Young women in China, living in a rapidly changing society with more personal independence, disposable income and exposure to Western media than ever before, are also altering their views of female beauty.
"The beauty industry is booming in China, and these young women I interviewed in focus groups are really endorsing the Anglo-European image of beauty," said Jaehee Jung, professor of fashion and apparel studies at the University of Delaware, whose research was recently published in the Family and Consumer Sciences Research Journal.
Jaehee Jung, UD professor of fashion and apparel studies
"It's a combination of factors, not just the Westernization of the culture, but also changing gender roles and increased consumerism in the Chinese economy, which is growing so fast."
Jung presented her paper at the November conference of the International Textile and Apparel Association. The research grew out of earlier studies she conducted about women and body image, an area where misperceptions can lead to such behaviors as eating disorders.
"To my surprise, I found that Chinese women are even more dissatisfied with their body image than American women are," she said. "So I wondered if these cultural changes in China were having an impact on traditional and contemporary views of ideal beauty."
To explore that question, Jung conducted in-depth interviews with 23 women who were university students in Shanghai. She asked them their views of what Chinese society has traditionally considered being ideal female beauty and how that compared to their own views.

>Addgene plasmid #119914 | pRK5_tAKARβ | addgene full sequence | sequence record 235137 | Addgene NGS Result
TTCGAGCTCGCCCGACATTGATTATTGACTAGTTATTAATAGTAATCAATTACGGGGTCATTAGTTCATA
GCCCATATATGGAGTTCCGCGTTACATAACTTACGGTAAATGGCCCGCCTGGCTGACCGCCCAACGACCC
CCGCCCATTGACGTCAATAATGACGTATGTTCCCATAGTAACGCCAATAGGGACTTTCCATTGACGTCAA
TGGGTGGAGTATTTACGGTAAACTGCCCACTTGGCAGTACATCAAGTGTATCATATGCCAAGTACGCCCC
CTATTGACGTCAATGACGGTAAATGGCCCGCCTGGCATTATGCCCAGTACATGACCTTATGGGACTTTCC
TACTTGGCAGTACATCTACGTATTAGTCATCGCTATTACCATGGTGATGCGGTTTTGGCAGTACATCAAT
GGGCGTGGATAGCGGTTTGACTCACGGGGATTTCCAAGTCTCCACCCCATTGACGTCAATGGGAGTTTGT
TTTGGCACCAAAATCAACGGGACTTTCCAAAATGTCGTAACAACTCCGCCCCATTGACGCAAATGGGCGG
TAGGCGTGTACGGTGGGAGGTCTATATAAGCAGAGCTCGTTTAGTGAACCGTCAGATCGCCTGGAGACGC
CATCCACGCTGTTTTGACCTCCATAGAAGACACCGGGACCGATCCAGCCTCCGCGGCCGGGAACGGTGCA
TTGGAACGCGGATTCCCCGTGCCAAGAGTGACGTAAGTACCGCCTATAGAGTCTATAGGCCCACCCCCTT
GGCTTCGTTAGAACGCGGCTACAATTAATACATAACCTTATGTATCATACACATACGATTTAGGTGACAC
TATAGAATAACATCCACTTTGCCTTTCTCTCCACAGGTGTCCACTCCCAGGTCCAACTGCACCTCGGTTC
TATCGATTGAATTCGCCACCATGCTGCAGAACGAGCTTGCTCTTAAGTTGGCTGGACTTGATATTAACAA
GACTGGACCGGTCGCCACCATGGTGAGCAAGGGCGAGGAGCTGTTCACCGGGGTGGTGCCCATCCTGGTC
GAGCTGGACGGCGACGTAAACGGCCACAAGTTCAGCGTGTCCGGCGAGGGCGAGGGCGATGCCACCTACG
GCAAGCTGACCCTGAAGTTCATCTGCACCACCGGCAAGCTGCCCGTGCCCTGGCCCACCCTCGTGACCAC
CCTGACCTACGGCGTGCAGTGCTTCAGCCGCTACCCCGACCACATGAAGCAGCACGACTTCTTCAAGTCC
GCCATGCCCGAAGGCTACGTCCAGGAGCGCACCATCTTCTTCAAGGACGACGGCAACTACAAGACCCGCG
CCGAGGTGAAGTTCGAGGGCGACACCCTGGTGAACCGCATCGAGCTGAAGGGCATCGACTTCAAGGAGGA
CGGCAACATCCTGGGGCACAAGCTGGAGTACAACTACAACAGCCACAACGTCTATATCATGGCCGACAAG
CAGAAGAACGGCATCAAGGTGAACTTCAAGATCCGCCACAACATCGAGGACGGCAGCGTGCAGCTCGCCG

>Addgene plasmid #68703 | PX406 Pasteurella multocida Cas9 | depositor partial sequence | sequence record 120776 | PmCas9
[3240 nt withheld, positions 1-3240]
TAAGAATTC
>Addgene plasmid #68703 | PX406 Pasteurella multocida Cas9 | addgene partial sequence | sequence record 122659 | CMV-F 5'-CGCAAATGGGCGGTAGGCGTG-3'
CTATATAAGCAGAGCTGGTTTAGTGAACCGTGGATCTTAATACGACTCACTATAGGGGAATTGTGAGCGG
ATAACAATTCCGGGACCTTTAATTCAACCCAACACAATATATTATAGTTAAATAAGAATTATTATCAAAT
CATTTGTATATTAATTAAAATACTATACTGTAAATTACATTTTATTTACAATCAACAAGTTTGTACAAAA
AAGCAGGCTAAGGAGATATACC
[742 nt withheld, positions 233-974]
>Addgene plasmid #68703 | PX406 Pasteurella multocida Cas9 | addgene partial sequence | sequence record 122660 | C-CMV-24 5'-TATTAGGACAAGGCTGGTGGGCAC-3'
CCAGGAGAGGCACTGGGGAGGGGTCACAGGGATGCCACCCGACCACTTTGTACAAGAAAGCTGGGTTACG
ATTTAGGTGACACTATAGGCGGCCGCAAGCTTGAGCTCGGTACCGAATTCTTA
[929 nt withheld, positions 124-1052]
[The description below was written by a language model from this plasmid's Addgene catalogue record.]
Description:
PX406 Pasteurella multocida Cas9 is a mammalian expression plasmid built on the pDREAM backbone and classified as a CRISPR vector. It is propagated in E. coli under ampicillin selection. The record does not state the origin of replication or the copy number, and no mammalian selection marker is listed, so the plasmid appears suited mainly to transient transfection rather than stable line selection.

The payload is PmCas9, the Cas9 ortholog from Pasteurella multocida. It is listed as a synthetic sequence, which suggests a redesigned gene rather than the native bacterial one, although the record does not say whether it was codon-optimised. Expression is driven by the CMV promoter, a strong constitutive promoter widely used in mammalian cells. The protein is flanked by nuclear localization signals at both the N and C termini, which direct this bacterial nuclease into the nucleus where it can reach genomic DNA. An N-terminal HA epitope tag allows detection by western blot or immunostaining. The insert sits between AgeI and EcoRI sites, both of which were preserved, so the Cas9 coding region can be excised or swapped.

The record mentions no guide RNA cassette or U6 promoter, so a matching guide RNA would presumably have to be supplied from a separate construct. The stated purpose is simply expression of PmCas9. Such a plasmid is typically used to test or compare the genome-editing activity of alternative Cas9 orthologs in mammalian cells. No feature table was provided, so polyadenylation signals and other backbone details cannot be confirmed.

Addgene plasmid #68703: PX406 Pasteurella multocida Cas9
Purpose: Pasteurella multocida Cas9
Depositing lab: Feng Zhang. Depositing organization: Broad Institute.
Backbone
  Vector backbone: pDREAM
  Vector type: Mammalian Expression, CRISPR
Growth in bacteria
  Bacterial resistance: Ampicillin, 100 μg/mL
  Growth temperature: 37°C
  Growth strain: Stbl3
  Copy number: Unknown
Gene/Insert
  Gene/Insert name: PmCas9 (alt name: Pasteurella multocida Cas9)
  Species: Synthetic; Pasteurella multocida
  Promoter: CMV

While most of the women recognized that women with round faces and curvy bodies were the traditional ideals in China, most also said they preferred thin bodies and angular faces. The women generally cited fashion magazines as a place where they saw that type of thinner woman featured.
"They all want to look like those models," Jung said, although most of the women she interviewed denied comparing themselves to images in the media. Fashion magazines in China feature Asian models who embody the American, European and Korean influences in appearance, she said.
This type of cultural change in views of beauty has occurred in other countries as well, but Jung said China is especially interesting because its economy has grown and adopted a consumer culture so rapidly. That's clearly reflected in the beauty industry, she said.
"China has become the world's second-largest market [after the United States] in the total consumption of cosmetic products," Jung said. "You also see other booming industries relevant to beauty, such as diet clinics and health clubs, even cosmetic surgery, which were all almost unheard-of in China just a short time ago."
Her article in Family and Consumer Sciences quotes some of the women she interviewed, including one who said that "losing weight is a trend in China."
Another woman mentioned the "perfect female images in fashion magazines," saying that the message is that everyone should look like those models. "So everyone will feel like, 'I'll never be skinny enough,'" she said.
Others also talked about the influence of the media and the prevalence in fashion and entertainment of "tall, slim women in Western countries," adding that in China, "we just changed our standard of beauty."
When gender roles change, as they have in China, women gain more professional opportunities but also are subjected to more pressure to meet a higher standard of beauty, Jung said. Combined with having economic freedom and more control over their lives and bodies, that pressure can result in eating disorders and other problems, she said.
"The views of beauty have changed drastically," Jung said. "The standards in contemporary China seem to be unrealistic and remarkably similar to Western standards."
She hopes to conduct additional research in the future, possibly interviewing women of different ages about their views.